Well Water Trust extends its reach in Alabama Black Belt

Published 3:30 pm Thursday, May 7, 2020


“At this time in our country, and around the world, no one should be without water in their home,” said WWT Program Assistant Robin Spaniel.

The organization’s efforts previously reached 10 counties across the state, all of which are considered to be part of Alabama’s Black Belt – Barbour, Bullock, Dallas, Hale, Lowndes, Macon, Montgomery, Perry, Pike and Wilcox counties – but now includes five additional Black Belt counties, including Butler, Conecuh, Clarke, Marengo and Monroe.


As part of the program, the WWT will loan up to a maximum of $11,000 per eligible household, with an interest rate of one percent and repayment terms of up to 20 years, for water system work.

To be eligible for WWT assistance, applicants must be the owner and occupant of the home in need of repair as their primary residence, which cannot be a new construction, and must not have access to a public water supply.

Additionally, the applicant’s household income must not exceed 100 percent of the median non-metropolitan household income for the area, which is currently $53,600 in Alabama, a provision that applies to all residents of the home.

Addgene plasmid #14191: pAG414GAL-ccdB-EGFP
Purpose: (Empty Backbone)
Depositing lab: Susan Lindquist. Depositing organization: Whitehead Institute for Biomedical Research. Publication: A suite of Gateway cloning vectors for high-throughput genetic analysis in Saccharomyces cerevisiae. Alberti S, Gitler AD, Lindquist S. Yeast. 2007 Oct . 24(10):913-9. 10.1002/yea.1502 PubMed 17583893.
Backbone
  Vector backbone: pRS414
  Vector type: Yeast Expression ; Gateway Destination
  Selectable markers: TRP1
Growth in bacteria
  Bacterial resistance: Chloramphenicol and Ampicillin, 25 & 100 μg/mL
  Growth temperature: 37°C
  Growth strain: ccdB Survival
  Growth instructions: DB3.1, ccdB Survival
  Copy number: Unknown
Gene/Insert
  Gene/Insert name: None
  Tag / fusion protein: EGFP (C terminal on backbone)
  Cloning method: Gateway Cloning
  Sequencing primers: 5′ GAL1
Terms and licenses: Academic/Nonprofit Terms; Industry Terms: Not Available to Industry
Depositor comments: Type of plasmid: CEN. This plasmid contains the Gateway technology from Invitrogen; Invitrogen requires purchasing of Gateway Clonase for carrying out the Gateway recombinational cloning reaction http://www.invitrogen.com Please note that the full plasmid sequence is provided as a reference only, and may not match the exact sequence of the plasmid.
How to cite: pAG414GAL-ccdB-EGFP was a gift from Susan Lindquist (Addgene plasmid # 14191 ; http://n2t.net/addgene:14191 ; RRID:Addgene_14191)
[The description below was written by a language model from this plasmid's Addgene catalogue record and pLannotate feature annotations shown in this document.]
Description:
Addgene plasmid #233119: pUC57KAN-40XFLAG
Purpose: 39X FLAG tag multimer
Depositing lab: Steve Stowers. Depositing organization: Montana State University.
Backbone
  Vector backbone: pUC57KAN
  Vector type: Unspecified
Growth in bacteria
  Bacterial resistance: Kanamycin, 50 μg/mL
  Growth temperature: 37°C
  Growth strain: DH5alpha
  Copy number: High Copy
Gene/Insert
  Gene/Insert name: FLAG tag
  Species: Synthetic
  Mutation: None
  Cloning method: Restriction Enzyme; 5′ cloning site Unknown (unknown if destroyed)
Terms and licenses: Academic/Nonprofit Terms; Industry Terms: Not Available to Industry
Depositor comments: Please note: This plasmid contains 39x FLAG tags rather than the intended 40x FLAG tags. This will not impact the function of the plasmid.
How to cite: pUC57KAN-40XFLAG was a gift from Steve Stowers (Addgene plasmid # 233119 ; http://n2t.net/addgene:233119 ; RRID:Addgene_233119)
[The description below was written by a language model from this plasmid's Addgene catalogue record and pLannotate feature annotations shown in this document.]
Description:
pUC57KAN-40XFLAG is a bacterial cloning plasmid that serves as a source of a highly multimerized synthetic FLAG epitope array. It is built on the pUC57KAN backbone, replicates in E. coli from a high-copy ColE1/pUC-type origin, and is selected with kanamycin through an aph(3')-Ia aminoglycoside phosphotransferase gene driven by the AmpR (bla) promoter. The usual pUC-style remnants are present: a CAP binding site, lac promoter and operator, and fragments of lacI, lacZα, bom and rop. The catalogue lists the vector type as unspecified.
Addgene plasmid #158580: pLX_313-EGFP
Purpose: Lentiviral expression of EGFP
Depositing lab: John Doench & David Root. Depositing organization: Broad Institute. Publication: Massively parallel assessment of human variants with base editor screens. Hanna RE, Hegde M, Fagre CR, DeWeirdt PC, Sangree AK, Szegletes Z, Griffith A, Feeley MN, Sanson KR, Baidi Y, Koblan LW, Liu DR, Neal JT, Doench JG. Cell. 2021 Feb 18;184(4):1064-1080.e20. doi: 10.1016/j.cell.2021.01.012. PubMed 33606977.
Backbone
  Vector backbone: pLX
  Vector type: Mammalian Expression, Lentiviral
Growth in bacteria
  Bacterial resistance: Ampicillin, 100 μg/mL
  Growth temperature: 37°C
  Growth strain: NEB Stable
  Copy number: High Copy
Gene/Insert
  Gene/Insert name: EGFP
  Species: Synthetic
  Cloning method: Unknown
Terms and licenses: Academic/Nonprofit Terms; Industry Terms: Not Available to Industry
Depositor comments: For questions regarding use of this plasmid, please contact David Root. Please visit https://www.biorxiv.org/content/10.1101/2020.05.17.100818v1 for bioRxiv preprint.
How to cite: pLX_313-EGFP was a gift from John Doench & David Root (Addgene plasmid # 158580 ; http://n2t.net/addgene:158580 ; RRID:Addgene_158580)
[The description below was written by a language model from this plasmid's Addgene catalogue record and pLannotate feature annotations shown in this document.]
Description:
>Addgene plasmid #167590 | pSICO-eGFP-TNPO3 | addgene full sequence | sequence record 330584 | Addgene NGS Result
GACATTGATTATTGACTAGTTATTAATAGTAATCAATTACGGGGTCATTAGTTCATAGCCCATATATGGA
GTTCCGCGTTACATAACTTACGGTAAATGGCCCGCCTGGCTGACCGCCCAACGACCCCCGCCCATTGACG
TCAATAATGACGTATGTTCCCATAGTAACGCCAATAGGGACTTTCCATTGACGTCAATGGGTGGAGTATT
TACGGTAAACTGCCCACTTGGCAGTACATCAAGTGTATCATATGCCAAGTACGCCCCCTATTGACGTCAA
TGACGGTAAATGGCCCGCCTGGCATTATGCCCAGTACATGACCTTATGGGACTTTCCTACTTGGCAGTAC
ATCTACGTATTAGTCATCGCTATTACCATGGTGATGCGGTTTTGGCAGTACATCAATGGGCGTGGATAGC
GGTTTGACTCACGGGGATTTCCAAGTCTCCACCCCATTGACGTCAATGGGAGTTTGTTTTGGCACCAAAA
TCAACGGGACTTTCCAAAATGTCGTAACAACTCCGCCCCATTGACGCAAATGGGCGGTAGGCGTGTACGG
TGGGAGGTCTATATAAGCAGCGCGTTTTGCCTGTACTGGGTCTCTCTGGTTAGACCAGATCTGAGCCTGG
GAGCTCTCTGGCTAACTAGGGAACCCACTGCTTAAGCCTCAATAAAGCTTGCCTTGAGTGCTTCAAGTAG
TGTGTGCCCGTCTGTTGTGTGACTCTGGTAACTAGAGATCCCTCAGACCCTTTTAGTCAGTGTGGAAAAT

Prospective applicants can request an application online at waterwelltrust.org or by contacting the organization at 202-625-4383 or via email at info@waterwelltrust.org.

The WWT was established in 2010 by the Water Systems Council as a way to provide clean, sanitary drinking water to Americans without access to a reliable water supply, as well as construct and document small community water systems using wells to demonstrate the system’s economic benefits.

Since 2014, the WWT has received six USDA grants, which have been used to increase potable water availability to rural households in states across the country, including Arkansas, Oklahoma, South Carolina, New Mexico and New York.